Artichokes are like South Africans. They’re hardy and tough and they love the sun. The thick outer skin may be beautiful to look at, but it’s tough to get under. However, once you peel back the layers, you’ll find a tender heart at its core. Indeed. South Africans are artichokes… and as it turns out, we’re in season right now. 

Spring is the perfect time to learn how to process these tough buggers and it can be a labour, warns Babel Executive Chef and artichoke-man Schalk Vlok. The result, however, is worth the effort.

The trick is to make a day of it and prepare your entire artichoke harvest in one go. You have to do a lot of work to get to the core. So, the more artichoke heart nuggets you can mine in one go, the better. Always keep in mind the end goal, however, Schalk says. You’ll be able to enjoy tender, delicious artichokes right throughout the year.

Be prepared

Firstly, you’ll need a bowl of ice water spiked with loads of lemon juice. “The inside of the artichoke oxidises when kept out in the open, so you need to work fast to peel back the hard outer leaves,” Schalk says.

“Once the heart is revealed, you need to scoop out the furry section inside the heart with a spoon, before chopping off the dry ends of the inside bud. This leaves a fully exposed flowerlike bud, but the stem section will still need to be prepped. To do so, use a turning knife and pull back the tougher rind of the stem in a backwards action. Start from the end of the stalk, and peel back the outer layer towards the bottom end of the bud.

“Once you have the cleaned hearts, place them back in the acidic water to keep them from turning brown or speckled.” 

Once cleaned and prepped, the world is your artichoke. You can now cook and preserve your artichoke hearts in a number of ways. 

Artichoke Hearts Marinated in Olive Oil & Spring Herbs

◗ Blanche the hearts with salt, white wine vinegar and water. Boil them until al dente and then transfer them to an ice bath.
◗ Before bottling, remove as much water as possible and pack tightly into a sealable jar, together with bay leaves and peppercorns. Fill the jar with olive oil, covering the artichokes until one centimetre from the edge. Be sure to eliminate air bubbles by pressing the content with a teaspoon and sterilize your jars beforehand to prevent any bacterial activity, that may ruin your hard work.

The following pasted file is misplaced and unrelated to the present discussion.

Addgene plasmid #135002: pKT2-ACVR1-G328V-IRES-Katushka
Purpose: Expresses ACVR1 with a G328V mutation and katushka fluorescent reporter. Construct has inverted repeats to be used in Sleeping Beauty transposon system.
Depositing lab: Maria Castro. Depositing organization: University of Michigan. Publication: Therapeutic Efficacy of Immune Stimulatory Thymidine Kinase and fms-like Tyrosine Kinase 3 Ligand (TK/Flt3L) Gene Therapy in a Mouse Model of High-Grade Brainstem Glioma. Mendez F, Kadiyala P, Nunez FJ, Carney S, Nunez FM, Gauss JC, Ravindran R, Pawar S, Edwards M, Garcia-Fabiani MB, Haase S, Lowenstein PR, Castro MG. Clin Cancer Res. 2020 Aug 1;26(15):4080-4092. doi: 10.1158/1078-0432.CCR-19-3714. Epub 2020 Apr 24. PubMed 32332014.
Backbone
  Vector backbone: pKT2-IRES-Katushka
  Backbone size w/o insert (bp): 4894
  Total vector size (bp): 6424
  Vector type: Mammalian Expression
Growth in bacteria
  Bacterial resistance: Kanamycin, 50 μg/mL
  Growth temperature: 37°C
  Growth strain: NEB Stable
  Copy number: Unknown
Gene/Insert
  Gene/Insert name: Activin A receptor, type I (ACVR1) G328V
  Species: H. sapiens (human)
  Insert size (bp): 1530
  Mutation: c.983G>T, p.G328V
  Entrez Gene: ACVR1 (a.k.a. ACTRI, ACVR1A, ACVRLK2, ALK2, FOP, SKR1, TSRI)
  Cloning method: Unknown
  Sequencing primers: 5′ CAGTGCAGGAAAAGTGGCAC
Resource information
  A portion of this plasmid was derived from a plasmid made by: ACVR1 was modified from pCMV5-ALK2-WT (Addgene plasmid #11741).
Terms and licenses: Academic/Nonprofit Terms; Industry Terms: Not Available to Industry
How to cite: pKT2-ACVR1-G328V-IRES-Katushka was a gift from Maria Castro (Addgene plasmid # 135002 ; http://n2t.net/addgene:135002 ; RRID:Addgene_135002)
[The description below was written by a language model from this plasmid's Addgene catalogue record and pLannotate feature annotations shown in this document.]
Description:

◗ Once sealed, you can enjoy your preserved artichokes all year round in your favourite salads and pasta, or on pizza and mezze platters.

Whole Fire-Roasted Artichokes

◗ You can take the easier route and prepare your artichokes whole. Be advised, however, that they need a lot of cooking time and you’ll have to work for each tasty morsel of artichoke.
◗ Before cooking, allow the artichokes to soak in lemon water so all dirt and grit are removed.
◗ Then, you can simply roast the artichokes on coals from a wood fire until tender.
◗ To eat, allow the roasted artichoke to cool down before tearing off the leaves one-by-one. Draw your teeth over each leaf to scrape off the tender bit at the root of the leaf. 
◗ This method of cooking essentially steams the artichoke heart inside the leaves, which are then used as little spoons or ‘scoops’ to dig out the steamed heart. 
◗ Serve with melted, salted butter for dipping the leaves into.

Traditional Artichokes à la Barigoule aka Braised Artichokes with Wine

◗ Artichokes à la barigoule is one of the most famous springtime vegetable dishes, originally from France. It’s a light spring casserole with a clean yet comforting flavour, the result of poaching and braising artichokes hearts alongside other vegetables in white wine with olive oil until soft and tender.
◗ Use your cleaned and prepped artichoke hearts and place them in a casserole with other root veg such as onion, garlic and carrots, copious amounts of good white wine, vegetable stock and olive oil. Add fragrant seasonal herbs like bay leaf and flat-leaf parsley and braise until tender.
◗ Add a naughty knob of butter just before serving and enjoy with fresh bread and wine – the perfect spring dinner.

TOP TIP: The tough outer leaves of artichokes aren’t good for eating once removed from the hearts. They make great fire-starters, however, when dried.